Physicists Say Graphene Could Create Mass 184

eldavojohn writes "Graphene has gotten a lot of press lately. The Nobel prize-winning, fastest-spinning, nanobubble-enhanced silicon replacement is theorized to have a new, more outlandish property. As reported by Technology Review's Physics Blog, graphene should be able to create mass inside properly formed nanotubes. According to Abdulaziz Alhaidari's calculations, if one were to roll up graphene into a nanotube, this could compactifiy dimensions (from the sheet's two down to the tube's one), and thus 'the massless equations that describe the behavior of electrons and holes will change to include a term for mass. In effect, compactifying dimensions creates mass.' What once would require a massive high-energy particle accelerator can now be tested with carbon, electricity, and wires, according to the recent paper."


    It seems to me that it's poorly worded. As far as I can tell, it's not 'creating mass' so much as it is 'creating dependency on mass'

    Normally the equations governing movement of electrons are independent of mass. In graphene it appears we should be able to make it dependent on the mass of the electron.

    So I believe the article is saying that they believe they can make some particles that didn't appear to have a mass have a new equation for movement that reveals a mass for them. The article mentions that there's a theory that these particles didn't have a mass before this point; that the actual changing of rules that govern movement creates the mass.

    I like to think of it as the equivalent of creating charge. You're not actually making anything; you're just moving electrons/protons so they're out of balance. Essentially this could be the same thing with gravity.

    Now if this could be reversed to make something mass-less, that would be interesting

  • by 140Mandak262Jamuna ( 970587 ) on Friday October 22, 2010 @01:40PM (#33987648) Journal
    Let us say you are hanging outside by holding on the window bars a long train (make it infinitely long train, who cares? it is theoretical physics, Also make it a train in India because most trains in Europe and USA have glass windows with no grab holds) and the train is moving with some speed. The outer walls of the train would not grab you and hold you against gravity. You have to hang on with your dear life. But if you curve the train track to make it circular, you will experience a centrifugal force that pins you to the outer wall of the train, and you can even let go of the window bars and shout, "Look! Ma! No hands".

    Of course you know that centrifugal force is not a real force, but a pseudo force you conjure up if you are working on a reference frame attached to the train. From an inertial frame of reference, your velocity is being changed constantly. Change in velocity is acceleration. The change in direction would be towards the center of the circular track. That acceleration is centripetal acceleration. The train is exerting a force centripetal force on you. The reaction from your body on to the train for that force times friction coefficient gives you the force that is holding you still stuck like a fly on the wall of a train moving in a circular track.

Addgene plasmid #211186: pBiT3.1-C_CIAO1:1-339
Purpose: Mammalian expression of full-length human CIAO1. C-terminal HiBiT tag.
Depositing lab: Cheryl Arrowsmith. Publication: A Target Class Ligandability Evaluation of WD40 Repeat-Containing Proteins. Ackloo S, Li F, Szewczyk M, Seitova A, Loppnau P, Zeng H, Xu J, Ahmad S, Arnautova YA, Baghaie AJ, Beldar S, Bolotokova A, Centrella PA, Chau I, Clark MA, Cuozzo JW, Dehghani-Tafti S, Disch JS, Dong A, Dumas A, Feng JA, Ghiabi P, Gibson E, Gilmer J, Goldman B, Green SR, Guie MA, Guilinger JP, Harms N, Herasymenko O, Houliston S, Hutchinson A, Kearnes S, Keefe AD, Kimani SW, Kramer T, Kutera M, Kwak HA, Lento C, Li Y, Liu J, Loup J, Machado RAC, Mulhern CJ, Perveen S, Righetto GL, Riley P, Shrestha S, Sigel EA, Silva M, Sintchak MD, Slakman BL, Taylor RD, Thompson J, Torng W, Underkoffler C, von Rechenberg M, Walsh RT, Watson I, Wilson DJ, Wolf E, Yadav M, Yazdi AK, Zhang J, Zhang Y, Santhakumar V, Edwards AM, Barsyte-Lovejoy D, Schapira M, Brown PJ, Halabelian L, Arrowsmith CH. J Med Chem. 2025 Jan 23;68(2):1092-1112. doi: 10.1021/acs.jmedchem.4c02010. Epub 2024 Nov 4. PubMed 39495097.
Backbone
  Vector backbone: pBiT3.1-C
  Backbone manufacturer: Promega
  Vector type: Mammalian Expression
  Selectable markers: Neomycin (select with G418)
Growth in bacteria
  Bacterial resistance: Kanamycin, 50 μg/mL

As one who has spent years hanging on to the window bars of trains and buses in Chennai, India, let me tell you, no matter how many Einsteins tell you that is a pseudo force, it felt real and that I am still living, not having been run over decades ago by the next bus or train proves that centrifugal force is real. Not pseudo.

    Similarly the fermions seem to be having a mass to satisfy some equation in some frame of reference after some coordinate transformation. But really it is not creating any mass.

  • Re:Well... (Score:4, Interesting)

    by Lobachevsky ( 465666 ) on Friday October 22, 2010 @01:42PM (#33987682)

    I don't think they're suggesting more carbon atoms are being created out of thin air. It seems like they're saying it would have the same size and number of particles, but its mass would go up -- i.e. it would have more inertia. Lots of models in physics require "gaining mass" -- i.e. gaining inertia.

    Einstein predicts as you accelerate to the speed of light, you gain mass in your reference frame -- i.e. it becomes harder and harder to accelerate yourself further because you appear to be getting infinitely massive. Einstein is not suggesting that your belly expands and you start generating more particles. He's using "mass" interchangeably with "inertia". Greater mass == greater inertia, when all else is kept constant.

    Similarly, the experiment with graphene suggests that a proper configuration of it will yield something with greater inertia (i.e. greater mass) than its constituent masses imply.